Using a Garden Hose

If not used and stored properly, garden hoses can be cumbersome to use and will not last as long as they should. Be sure to follow the helpful guidelines outlined below to get the maximum benefit from your garden hose.

  • You can tap every downspout around your house for maximum water yield or, if you prefer, just use the downspouts in the private parts of the landscape, the back and side yards.

Spray heads make quick work of watering a garden with a hose.
Spray heads make quick work
of watering a garden with a hose

  • Stretch soaker hoses through the garden to provide water directly on plant roots. Soaker hoses are made of water-permeable fabrics, perforated recycled rubber, or other porous materials. When attached to a hose with the water turned on low or medium, moisture droplets weep out along the length of the hose. Very little evaporates and none sprays on plant foliage, helping discourage diseases. But it may take an hour or more to moisten nearby areas of the garden thoroughly.

    Soaker hoses require a little special attention in order to work properly. Here are some hints:

    1) Run soaker hoses straight through the garden. If set to turn or curve too sharply, they will kink and won't fill with water.

    2) Expect more water to be released from the end closest to the hose and less to be released from the far end.

    3) If the hose is moistening only one side of a plant root system, move the hose to water the dry side before you consider the job done.

    4) To determine if the soil has been watered enough, dig into the soil beside the hose. If the water has seeped 12 inches down, it's about time to turn the hose off. Remember how long this took for the next time around.

    5) For faster results, look for flat hoses that are peppered with small holes. Of course there's a trade-off: These hoses do provide water more quickly, but they are not as gentle on the soil.

    6) If you like soaker hose results, you can upgrade to permanent or semi-permanent drip irrigation systems. Although more expensive, these systems are custom designed for varying soil types and individual plant water needs. They also don't require shuffling around the garden..

  • Wheel hose carts around the yard instead of dragging armloads of hoses and causing wear and tear on your back. Hose carts consist of a reel with a crank that you can use to neatly coil the hose, eliminating tangles, knots, and kinks. This reel is set on a two- or four-wheeled base with a handle for easy pulling. Look for large-wheeled types if you're rolling the cart over the lawn or rough ground. Smaller wheels are fine on a paved path or patio.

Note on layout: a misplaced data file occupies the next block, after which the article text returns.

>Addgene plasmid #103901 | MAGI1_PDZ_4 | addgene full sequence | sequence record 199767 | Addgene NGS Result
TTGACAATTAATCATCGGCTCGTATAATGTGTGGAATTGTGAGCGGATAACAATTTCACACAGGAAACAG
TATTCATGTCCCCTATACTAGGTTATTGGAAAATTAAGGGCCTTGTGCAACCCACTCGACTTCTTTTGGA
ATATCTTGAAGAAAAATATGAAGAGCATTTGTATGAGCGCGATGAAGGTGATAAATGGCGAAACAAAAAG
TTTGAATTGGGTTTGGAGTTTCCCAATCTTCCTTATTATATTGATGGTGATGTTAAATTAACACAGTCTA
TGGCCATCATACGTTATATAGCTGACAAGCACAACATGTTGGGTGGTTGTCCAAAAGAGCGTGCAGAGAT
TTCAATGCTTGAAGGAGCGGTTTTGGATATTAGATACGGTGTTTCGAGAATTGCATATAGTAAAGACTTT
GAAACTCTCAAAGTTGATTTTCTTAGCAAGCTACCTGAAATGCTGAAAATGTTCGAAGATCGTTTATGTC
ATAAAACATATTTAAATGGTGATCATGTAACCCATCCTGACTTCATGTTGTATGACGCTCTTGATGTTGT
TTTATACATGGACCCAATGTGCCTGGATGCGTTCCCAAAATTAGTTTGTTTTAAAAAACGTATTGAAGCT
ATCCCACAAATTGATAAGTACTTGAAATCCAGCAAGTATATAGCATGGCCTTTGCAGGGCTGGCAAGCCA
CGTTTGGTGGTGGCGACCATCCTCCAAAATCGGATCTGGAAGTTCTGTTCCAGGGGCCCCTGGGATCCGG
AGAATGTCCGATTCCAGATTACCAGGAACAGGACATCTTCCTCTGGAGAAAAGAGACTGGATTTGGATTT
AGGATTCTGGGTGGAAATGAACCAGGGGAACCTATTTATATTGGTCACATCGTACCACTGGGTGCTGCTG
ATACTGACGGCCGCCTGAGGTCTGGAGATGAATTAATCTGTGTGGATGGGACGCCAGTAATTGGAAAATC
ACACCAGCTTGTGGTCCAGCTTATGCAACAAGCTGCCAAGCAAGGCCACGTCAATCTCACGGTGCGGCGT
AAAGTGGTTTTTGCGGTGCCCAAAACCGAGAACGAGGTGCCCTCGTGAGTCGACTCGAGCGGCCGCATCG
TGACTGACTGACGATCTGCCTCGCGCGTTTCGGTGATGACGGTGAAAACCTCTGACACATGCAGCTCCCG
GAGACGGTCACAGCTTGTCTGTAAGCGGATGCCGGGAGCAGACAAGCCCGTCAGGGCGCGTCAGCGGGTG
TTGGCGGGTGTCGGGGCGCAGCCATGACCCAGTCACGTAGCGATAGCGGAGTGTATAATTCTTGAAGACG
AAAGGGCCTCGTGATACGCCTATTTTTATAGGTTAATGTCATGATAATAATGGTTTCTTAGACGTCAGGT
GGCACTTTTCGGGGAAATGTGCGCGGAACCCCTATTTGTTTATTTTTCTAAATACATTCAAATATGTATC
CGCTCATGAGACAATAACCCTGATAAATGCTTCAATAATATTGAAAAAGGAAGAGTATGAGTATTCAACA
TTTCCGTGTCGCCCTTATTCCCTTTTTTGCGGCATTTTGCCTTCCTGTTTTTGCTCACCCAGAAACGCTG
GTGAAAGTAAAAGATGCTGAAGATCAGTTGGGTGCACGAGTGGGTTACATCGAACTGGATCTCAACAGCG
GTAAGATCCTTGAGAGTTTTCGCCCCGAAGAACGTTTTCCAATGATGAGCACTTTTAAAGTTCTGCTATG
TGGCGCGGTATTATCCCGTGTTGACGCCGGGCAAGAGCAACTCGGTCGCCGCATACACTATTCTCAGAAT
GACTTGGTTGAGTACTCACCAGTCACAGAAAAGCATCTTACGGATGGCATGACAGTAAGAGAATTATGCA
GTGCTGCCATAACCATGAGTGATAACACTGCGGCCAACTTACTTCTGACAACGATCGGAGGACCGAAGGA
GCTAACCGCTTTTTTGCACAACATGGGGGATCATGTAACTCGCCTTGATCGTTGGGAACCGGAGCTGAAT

• Place hose guides at the edges of garden beds to keep the hose from crushing nearby plants when you pull the hose taut. Hose guides, such as a wooden stake pounded into the ground at an outward angle, prevent the hose from sliding into the garden. More decorative hose guides (stakes carved like decorative animals, elves, or flowers) can be found at some garden centers, mail-order garden suppliers, or craft shows. You could also improvise by using things like plastic pink flamingos, garden statues, or birdbaths.

  • Save watering time by using self-watering patio planters. These pots aren't smart enough to turn on the faucet and water themselves, but they do have a lower-level moisture reservoir that's available to plants at any time. A wick, which may resemble fabric or rope, pulls the water up into the rooting area when the soil begins to get dry. Many different styles are available -- and more kinds are becoming available every year. Another option is to buy a converter kit that turns regular planters into self-watering pots.

  • Use a water breaker on the end of your hose to change heavy water flow into a gentle sprinkle. This helps prevent soil compaction and spreads the water more evenly across planting areas. Put an adjustable spray nozzle on the end of the hose, watering only with the setting that produces fine droplets in a gentle spray and wide arc. Save the strong blasts for washing the car.

    Or, look for spray heads developed specifically for garden use. Some are set on angled bases, making it easy to reach in between plants. Others are on long poles for watering hanging baskets.

    Water breakers should be put on watering cans, too, especially when watering young plants such as seedlings, which can be broken or uprooted with a strong drenching.
  • Turning on a garden hose isn't the only -- or necessarily the best -- way to water your garden. Check out the next section for tips on alternative water sources.

    Want more gardening tips? Try:

    • Gardening Tips: Learn great helpful hints for all of your gardening needs.
    • Annuals: Plant these beauties in your garden.
    • Perennials: Choose great plants that will return year after year.
    • Gardening: Discover how to garden.